If I’d invested £1,000 when the Rolls-Royce share price bottomed out, here’s what I’d have now

The Rolls-Royce share price bottomed out in October 2022 as political challenges put further pressure on the already struggling stock.


One strong investment

Since bottoming out, Rolls-Royce shares have surged 486%. That means a £1,000 investment made at that price would now be worth £5,860. We can all dream that we were part of a trade like this. But sadly, it’s always easier with hindsight.

Nonetheless, there were signs. In October 2022, Morgan Stanley said that Rolls-Royce was “the clearest example of mispricing” in its coverage. But other brokerages weren’t so bullish and broad investor sentiment wasn’t strong.

Fast forward six months and Rolls-Royce was trading around 150p a share. However, it wasn’t clear that Rolls would push higher. The company had beaten analysts expectations for just one quarter, and even the more bullish analysts, including UBS, admitted Rolls could still fall.

As 2023 went on, and as Rolls-Royce kept beating earnings estimates, it became clear that the engineering giant’s share price would go much higher. And this is when I stopped selling my holdings and started buying.

In the below chart we can see how the rise in the price-to-sales ratio has been more subtle than the rise in the share price. This demonstrates that improved business performance in the near term has also driven the bull run.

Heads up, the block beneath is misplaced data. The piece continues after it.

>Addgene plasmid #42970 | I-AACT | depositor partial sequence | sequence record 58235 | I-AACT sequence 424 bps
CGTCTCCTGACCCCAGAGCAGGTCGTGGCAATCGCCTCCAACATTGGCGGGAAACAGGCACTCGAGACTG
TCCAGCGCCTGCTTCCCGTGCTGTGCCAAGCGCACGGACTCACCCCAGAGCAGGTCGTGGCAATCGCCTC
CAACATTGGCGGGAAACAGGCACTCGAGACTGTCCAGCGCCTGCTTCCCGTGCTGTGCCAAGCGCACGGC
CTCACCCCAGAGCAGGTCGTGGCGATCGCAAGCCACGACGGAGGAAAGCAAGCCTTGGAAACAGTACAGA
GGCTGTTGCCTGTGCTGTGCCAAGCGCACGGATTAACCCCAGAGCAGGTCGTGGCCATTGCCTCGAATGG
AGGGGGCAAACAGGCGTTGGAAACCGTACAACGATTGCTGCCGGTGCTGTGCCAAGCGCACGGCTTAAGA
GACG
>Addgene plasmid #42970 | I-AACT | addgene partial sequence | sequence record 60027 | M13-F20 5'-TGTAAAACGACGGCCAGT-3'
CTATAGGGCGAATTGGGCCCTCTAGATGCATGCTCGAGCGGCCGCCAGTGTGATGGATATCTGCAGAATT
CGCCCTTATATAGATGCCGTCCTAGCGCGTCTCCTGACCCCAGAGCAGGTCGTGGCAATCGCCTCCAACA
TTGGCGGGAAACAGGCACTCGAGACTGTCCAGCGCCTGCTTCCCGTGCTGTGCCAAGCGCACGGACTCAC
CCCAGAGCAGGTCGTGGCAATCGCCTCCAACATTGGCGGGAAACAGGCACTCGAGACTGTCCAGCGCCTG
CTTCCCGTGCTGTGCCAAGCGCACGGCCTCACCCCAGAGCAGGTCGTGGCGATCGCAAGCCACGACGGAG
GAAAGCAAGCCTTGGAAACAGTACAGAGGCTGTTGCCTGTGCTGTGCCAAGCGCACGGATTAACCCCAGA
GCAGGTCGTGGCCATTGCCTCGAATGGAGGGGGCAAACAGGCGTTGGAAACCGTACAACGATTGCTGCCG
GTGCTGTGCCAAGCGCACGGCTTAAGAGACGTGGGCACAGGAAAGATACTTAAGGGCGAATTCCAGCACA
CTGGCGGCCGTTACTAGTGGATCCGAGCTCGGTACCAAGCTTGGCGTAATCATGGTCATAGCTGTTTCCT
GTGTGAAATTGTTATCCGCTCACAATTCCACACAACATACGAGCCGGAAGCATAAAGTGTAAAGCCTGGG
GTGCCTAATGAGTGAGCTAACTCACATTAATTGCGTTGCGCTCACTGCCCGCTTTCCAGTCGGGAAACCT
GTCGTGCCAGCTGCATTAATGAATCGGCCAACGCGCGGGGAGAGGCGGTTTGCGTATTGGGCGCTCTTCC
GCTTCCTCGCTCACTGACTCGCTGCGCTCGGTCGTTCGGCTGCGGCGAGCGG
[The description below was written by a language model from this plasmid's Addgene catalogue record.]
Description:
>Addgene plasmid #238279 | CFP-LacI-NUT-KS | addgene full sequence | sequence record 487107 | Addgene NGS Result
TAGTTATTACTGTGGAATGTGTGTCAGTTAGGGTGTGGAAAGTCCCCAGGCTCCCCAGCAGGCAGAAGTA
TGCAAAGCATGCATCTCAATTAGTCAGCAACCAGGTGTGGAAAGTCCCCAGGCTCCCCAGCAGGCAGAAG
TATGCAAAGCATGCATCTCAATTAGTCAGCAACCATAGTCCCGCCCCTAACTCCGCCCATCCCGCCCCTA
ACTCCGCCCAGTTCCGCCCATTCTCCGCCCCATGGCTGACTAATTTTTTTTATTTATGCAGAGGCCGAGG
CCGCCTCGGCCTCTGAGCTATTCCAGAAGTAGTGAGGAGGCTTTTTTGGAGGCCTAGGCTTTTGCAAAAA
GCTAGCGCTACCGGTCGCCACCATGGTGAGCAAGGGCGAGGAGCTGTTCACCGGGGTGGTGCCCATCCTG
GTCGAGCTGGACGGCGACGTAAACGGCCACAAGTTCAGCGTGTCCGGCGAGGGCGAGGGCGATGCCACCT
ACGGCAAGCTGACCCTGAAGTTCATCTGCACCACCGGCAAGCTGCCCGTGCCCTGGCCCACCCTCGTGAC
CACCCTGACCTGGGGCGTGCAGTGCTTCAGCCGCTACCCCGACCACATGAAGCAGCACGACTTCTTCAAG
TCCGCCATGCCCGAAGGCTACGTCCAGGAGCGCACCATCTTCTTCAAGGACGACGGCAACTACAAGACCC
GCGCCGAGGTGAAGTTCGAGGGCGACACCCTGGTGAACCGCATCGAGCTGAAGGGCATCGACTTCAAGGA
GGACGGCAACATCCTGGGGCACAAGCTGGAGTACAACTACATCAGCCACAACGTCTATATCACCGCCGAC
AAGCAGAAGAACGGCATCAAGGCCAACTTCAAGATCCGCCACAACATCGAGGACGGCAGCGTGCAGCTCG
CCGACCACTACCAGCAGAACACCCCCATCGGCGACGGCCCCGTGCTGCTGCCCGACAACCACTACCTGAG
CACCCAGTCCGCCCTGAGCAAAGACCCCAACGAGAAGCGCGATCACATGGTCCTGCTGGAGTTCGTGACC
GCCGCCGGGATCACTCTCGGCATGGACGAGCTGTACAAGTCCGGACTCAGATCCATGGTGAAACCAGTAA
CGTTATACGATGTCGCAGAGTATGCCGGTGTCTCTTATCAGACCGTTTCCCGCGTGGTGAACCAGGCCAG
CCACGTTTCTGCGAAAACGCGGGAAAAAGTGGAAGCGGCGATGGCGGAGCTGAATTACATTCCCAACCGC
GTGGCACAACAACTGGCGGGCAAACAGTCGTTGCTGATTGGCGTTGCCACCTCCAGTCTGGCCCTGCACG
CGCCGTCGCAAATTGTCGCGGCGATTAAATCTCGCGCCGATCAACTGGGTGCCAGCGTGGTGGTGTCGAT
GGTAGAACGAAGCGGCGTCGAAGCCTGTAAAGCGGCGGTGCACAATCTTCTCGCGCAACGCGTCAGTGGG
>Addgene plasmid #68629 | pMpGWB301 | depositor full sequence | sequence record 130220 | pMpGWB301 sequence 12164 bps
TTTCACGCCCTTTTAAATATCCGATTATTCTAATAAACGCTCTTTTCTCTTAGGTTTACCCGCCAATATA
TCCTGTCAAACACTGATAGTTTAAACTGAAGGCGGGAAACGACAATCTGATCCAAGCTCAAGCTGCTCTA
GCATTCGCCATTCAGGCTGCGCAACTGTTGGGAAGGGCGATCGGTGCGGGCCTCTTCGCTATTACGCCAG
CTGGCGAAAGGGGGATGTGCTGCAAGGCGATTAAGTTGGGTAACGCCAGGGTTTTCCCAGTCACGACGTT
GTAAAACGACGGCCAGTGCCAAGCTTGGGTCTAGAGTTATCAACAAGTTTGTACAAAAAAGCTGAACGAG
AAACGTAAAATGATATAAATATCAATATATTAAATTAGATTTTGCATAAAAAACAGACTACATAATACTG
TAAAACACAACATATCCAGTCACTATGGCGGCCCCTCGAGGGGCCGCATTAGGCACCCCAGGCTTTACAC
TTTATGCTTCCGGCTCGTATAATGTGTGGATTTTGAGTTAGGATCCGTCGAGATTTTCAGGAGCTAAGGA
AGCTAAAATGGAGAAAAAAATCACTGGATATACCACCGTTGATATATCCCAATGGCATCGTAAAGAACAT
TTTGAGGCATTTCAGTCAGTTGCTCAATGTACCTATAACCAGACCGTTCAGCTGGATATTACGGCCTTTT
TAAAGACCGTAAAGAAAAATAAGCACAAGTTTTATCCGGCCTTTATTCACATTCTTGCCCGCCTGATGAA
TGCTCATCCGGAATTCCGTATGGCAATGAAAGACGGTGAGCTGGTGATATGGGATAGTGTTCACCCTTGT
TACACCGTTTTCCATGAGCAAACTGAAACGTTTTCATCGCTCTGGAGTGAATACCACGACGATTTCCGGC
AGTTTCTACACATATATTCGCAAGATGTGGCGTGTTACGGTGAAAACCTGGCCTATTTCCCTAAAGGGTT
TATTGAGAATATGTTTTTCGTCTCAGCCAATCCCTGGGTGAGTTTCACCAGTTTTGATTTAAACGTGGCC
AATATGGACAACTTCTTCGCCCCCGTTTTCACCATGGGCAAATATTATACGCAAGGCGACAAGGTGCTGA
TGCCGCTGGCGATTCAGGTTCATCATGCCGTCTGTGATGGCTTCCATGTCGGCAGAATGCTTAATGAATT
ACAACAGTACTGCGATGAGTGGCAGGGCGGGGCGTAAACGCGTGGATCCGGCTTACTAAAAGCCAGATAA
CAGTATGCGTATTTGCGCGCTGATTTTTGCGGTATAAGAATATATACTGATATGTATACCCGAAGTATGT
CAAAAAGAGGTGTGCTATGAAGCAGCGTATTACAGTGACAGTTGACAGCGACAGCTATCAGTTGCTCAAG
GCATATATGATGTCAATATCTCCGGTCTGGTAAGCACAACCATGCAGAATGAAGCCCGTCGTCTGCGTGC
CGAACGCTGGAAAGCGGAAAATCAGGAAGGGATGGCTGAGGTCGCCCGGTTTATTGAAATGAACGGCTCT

Created at TradingView

More tailwinds

It’s one of the most impressive turnarounds I’ve ever seen. But just because its up 486%, it doesn’t mean the stock can’t go higher. In fact, momentum is actually one of the best indicators of forward performance.

However, momentum can’t be sustained forever without an improving business. Thankfully, all of Rolls’s business segments — civil aviation, defence, and power systems — are benefiting from considerable boosts, and this has contributed to a very bullish medium-term target.

These supports are evident in the civil aviation business. In the near term, Rolls has a backlog of around 1,400 engines — equivalent to around three years production at current rates. That size of backlog provides investors with plenty of confidence.

And looking further ahead, Airbus has forecasted that the aviation industry will require more than 40,000 new aircraft over the next two decades.

While that means at least 80,000 new engines, the majority of these new aircraft are expected to be narrow body. With Rolls leaving the narrow body market a decade ago, there’s a risk the firm will be left behind.

The bottom line

Rolls-Royce is no longer a clear example of mispricing as it was described 18 months ago. However, just take a look at these forward price-to-earnings ratios. It’s certainly not expensive given the growth it is expected to deliver. I remain confident this stock will go higher.


Should you invest, the value of your investment may rise or fall and your capital is at risk. Before investing, your individual circumstances should be assessed. Consider taking independent financial advice.

James Fox has positions in Rolls-Royce Plc. The Motley Fool UK has recommended Rolls-Royce Plc. Views expressed on the companies mentioned in this article are those of the writer and therefore may differ from the official recommendations we make in our subscription services such as Share Advisor, Hidden Winners and Pro. Here at The Motley Fool we believe that considering a diverse range of insights makes us better investors.